Past sexual assault triples risk of future assault for college women

By CATHY WILDE

Published September 2, 2014

Kathleen Parks
“Initially, we were attempting to see if victimization increased drinking and if drinking then increased future risk. Instead, we found that the biggest predictor of future victimization is not drinking, but past victimization.”
Kathleen Parks, senior research scientist
Research Institute on Addictions

Disturbing news for women on college campuses: A new study from UB’s Research Institute on Addictions (RIA) indicates that female college students who are victims of sexual assault are at a much higher risk of becoming victims again.

In fact, researchers found that college women who experienced severe sexual victimization were three times more likely than their peers to experience severe sexual victimization the following year.

RIA researchers followed nearly 1,000 college women, most age 18 to 21, over a five-year period, studying their drinking habits and experiences of severe physical and sexual assault. Severe physical victimization includes assaults with or without a weapon. Severe sexual victimization includes rape and attempted rape, including incapacitated rape, where a victim is too intoxicated from drugs or alcohol to provide consent.

Kathleen A. Parks, senior research scientist, is the study’s principal investigator.

“Initially, we were attempting to see if victimization increased drinking and if drinking then increased future risk,” Parks says. “Instead, we found that the biggest predictor of future victimization is not drinking, but past victimization.”

The study provided some good news, however. “We found that severe sexual victimization decreased across the years in college,” Parks says.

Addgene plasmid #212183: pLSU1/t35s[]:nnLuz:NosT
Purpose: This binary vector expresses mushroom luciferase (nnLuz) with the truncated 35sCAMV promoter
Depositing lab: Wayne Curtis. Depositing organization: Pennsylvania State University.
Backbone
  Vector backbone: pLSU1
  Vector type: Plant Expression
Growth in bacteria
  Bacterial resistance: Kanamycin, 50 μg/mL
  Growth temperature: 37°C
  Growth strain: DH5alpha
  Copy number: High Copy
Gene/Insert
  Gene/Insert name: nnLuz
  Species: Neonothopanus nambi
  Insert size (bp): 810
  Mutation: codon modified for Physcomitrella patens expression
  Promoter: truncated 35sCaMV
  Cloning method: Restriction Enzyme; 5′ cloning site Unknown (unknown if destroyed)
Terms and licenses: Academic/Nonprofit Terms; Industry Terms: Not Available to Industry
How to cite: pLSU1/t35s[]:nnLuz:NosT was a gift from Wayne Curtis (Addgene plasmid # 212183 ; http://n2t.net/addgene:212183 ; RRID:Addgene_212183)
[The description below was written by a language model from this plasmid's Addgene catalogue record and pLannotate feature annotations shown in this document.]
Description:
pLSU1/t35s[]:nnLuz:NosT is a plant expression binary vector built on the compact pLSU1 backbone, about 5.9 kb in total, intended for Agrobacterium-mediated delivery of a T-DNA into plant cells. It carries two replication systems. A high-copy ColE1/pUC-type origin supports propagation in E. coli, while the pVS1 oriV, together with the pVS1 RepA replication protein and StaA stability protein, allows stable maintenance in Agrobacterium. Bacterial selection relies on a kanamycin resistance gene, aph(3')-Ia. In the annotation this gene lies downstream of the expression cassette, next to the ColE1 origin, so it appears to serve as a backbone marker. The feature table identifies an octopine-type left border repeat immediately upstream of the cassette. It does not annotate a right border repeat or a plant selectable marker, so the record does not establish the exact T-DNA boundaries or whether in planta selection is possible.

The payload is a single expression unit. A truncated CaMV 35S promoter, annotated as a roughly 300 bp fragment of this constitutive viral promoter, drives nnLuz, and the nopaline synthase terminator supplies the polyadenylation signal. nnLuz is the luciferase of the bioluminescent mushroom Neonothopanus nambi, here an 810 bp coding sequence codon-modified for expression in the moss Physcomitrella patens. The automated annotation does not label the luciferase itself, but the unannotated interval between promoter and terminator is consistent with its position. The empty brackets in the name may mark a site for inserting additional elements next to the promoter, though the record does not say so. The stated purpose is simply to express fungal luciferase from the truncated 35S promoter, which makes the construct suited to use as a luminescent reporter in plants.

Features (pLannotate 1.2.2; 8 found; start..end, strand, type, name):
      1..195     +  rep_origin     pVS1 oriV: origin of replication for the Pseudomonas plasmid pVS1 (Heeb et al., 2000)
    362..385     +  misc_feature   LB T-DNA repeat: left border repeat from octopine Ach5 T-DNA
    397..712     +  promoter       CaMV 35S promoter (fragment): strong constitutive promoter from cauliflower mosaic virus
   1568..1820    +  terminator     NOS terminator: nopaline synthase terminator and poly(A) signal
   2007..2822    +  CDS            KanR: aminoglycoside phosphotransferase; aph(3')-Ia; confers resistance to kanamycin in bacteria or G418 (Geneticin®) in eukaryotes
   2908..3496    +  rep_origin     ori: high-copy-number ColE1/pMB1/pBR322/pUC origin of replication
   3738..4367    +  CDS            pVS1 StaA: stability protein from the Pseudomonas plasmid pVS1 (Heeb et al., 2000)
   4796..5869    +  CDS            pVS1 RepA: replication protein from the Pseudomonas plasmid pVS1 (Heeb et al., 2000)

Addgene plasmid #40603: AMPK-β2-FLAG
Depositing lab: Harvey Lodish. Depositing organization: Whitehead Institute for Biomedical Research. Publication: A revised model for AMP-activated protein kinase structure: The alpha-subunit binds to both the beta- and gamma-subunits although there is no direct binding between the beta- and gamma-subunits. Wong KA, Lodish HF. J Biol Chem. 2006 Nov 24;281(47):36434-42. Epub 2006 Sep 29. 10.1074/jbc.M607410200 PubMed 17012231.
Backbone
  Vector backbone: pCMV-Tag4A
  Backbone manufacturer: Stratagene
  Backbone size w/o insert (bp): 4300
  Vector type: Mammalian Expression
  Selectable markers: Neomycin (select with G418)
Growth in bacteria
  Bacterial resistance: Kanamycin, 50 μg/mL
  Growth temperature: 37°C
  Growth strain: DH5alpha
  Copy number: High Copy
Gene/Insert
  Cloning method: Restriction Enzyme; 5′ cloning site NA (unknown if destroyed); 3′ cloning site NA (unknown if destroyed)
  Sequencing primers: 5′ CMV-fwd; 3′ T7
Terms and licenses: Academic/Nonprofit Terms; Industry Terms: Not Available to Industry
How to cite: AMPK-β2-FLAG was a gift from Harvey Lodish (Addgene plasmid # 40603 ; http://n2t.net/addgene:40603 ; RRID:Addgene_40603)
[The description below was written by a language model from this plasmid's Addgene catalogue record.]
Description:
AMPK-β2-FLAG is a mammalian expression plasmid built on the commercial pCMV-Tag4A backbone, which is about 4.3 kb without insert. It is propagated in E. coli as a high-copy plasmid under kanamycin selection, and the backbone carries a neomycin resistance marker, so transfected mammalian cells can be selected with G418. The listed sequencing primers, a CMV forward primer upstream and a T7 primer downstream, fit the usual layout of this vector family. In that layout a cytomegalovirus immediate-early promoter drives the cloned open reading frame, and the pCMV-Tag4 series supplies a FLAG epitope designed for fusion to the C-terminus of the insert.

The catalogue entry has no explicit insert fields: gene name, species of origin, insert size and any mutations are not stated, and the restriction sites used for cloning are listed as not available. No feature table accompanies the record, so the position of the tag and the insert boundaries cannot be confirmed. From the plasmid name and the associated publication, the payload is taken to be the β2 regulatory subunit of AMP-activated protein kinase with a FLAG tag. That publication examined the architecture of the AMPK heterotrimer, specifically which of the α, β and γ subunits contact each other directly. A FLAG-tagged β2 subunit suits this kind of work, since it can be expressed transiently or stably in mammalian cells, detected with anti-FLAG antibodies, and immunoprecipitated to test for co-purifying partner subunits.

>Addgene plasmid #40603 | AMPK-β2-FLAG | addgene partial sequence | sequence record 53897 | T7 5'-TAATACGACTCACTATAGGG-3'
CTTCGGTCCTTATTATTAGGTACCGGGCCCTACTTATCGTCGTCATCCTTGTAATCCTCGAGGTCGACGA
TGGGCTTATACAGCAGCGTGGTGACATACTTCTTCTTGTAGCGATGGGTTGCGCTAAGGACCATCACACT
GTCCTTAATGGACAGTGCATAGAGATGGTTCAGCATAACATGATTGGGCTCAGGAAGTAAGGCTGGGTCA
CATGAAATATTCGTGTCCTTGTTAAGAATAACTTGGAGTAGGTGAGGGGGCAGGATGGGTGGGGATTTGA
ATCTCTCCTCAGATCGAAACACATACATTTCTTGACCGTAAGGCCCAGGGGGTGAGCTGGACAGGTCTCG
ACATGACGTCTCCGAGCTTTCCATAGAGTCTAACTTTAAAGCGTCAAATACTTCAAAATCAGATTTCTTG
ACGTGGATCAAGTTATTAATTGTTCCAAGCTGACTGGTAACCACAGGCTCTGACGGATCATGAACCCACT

In light of the recent report from the White House Task Force to Protect Students from Sexual Assault, the study shows that campuses need to be aware of the increased risk of future victimization for women who have experienced sexual assault, the researchers say.

Colleges also must keep an eye out for long-term drinking problems with trauma victims: Women who were victims showed an increase in drinking in the year following their assaults, perhaps as a coping mechanism. “Our findings show that women who have been victims may need to be followed for many months to a year to see if their drinking increases,” Parks says.

Her previous research has shown that freshman college women have a much higher likelihood of victimization if they partake in binge drinking. (For more information on the role of alcohol in college sexual assault, see RIA’s recent Expert Summary on the subject). 

The current study appeared in the online edition of Psychology of Addictive Behaviors in August and was co-authored by Clara M. Bradizza, RIA senior research scientist; Ya-Ping Hsieh, former data analyst at RIA; and Caroline Taggart, former RIA project director. It was funded through a grant from the National Institute on Alcohol Abuse and Alcoholism.